The Associated Builders and Contractors (ABC)—a federal contractor association—has filed a lawsuit in the U.S. District Court for the Eastern District of Texas to stop the implementation of President Barack Obama’s Fair Pay and Safe Workplaces executive order, which is set to take hold October 25. The suit claims the rule amounts to a “blacklisting” of contractors by reporting alleged labor law violations.

“The Obama administration has exceeded its authority by forcing government contractors and prospective government contractors to publicly disclose mere accusations that they have violated labor and employment laws,” ABC Vice President Ben Brubeck told GovExec. “ABC supports policies that provide value to taxpayers by ensuring that federal contractors compete on a level playing field, but this rule will require contractors to report alleged violations that have not been fully adjudicated and are being contested.”

The Fair Pay & Safe Workplaces executive order has been controversial from day one. Contractor groups feel the reporting is burdensome, and as ABC claims in its lawsuit, unfairly penalizes companies for minor infractions or who may have done nothing wrong (in the case of alleged violations). The Professional Services Council has called it a “solution in search of a problem,” but it’s also received praise from various organizations. The Center for American Progress said “Until now, contractors have continued to receive federal contracts worth billions of dollars despite long track records of committing rampant wage theft, creating unsafe working conditions, or discriminating against workers on the job,” and civil rights organizations have hailed the law. And it hasn’t just been not-for-profit, do-gooders approving of the rule. A veteran and security contractor said he’s seen contractors take advantage of employees, and hopes the EO will help put a stop to it.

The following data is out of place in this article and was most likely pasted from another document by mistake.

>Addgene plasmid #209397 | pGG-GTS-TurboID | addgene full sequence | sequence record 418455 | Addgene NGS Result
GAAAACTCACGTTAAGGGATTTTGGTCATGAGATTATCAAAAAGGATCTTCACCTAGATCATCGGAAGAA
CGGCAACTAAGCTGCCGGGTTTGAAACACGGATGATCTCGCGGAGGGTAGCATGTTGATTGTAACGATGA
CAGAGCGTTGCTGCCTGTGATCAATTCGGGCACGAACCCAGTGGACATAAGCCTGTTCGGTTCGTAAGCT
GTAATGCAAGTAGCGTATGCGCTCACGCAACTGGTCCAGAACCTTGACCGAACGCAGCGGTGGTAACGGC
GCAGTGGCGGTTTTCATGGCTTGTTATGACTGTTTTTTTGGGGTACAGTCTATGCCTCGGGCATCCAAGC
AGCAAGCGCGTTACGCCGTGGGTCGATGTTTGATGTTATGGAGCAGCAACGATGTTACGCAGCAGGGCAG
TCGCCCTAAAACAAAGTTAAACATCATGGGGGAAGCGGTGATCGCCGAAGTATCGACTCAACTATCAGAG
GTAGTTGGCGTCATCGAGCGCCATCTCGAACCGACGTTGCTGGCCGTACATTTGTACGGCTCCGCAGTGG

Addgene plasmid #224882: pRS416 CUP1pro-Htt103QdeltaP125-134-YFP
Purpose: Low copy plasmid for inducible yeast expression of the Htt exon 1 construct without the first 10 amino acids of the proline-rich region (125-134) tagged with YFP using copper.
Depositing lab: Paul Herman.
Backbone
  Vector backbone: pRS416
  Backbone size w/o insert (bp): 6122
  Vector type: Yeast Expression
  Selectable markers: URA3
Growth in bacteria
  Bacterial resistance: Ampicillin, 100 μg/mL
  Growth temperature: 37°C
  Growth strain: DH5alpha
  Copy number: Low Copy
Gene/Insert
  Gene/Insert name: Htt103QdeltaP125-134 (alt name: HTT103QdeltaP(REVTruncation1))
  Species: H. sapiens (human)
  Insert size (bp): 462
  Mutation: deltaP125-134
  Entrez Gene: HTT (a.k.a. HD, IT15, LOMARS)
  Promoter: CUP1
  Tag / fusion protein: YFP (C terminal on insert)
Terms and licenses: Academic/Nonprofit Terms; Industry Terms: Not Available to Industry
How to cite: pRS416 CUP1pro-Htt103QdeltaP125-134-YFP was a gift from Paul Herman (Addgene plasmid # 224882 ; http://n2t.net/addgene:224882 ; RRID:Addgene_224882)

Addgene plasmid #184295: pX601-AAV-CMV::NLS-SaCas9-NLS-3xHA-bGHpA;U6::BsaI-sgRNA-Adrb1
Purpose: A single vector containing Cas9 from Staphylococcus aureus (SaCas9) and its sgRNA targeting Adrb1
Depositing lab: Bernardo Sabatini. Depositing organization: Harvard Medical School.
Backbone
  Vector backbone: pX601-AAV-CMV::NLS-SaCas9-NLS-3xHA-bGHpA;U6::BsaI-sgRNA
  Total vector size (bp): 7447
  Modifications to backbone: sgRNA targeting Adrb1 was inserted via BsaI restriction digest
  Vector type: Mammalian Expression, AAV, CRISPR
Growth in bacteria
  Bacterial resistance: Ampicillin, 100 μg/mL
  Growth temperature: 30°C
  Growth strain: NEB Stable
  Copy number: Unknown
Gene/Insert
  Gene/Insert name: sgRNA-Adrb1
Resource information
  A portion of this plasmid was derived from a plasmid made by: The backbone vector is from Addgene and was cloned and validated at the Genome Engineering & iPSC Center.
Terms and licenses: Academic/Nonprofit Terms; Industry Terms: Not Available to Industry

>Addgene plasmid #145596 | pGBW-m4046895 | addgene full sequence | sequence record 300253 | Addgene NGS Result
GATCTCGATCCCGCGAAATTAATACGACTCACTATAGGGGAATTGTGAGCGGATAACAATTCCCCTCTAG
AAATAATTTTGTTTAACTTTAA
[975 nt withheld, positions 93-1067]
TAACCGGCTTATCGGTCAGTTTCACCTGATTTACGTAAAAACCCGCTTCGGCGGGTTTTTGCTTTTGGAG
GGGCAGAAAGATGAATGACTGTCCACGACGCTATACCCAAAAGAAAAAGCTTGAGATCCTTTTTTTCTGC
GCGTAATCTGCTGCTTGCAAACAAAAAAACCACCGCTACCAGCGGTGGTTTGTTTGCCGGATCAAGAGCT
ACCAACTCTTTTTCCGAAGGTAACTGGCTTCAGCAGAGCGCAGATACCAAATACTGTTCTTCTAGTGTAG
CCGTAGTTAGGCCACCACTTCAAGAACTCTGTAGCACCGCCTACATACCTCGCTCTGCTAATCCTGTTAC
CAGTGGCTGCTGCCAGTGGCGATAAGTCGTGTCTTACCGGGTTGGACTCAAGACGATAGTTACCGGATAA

A little over two weeks ago, six industry associations co-authored a letter asking the government to delay the implementation of the executive order for a year for smaller contracts, and two years for contracts over $500,000. The Coalition of Defense and Space Industry Associations wrote in the letter to Zenaida Delgado, the Federal Acquisition Regulation Council Regulatory Secretariat, that contractors need more time to make the appropriate changes. “Although the final rule included a short delay in the initial application of the rule to certain major contracts, coupled with a limited phase-in for subcontractors and in the ‘look-back’ provisions, the core elements of the final rule did not change significantly from the proposed rule,” the letter stated. “Thus, even the phase-in of the requirements leaves inadequate time for contractors to develop and implement the necessary systems and processes required by this rule-making, even though the initial tranche of compliance is limited to contracts over $50 million and to a 12-month look-back period.”

The rule is set to go into effect in less than two weeks. We’ll see if anything comes of this outcry that can delay it.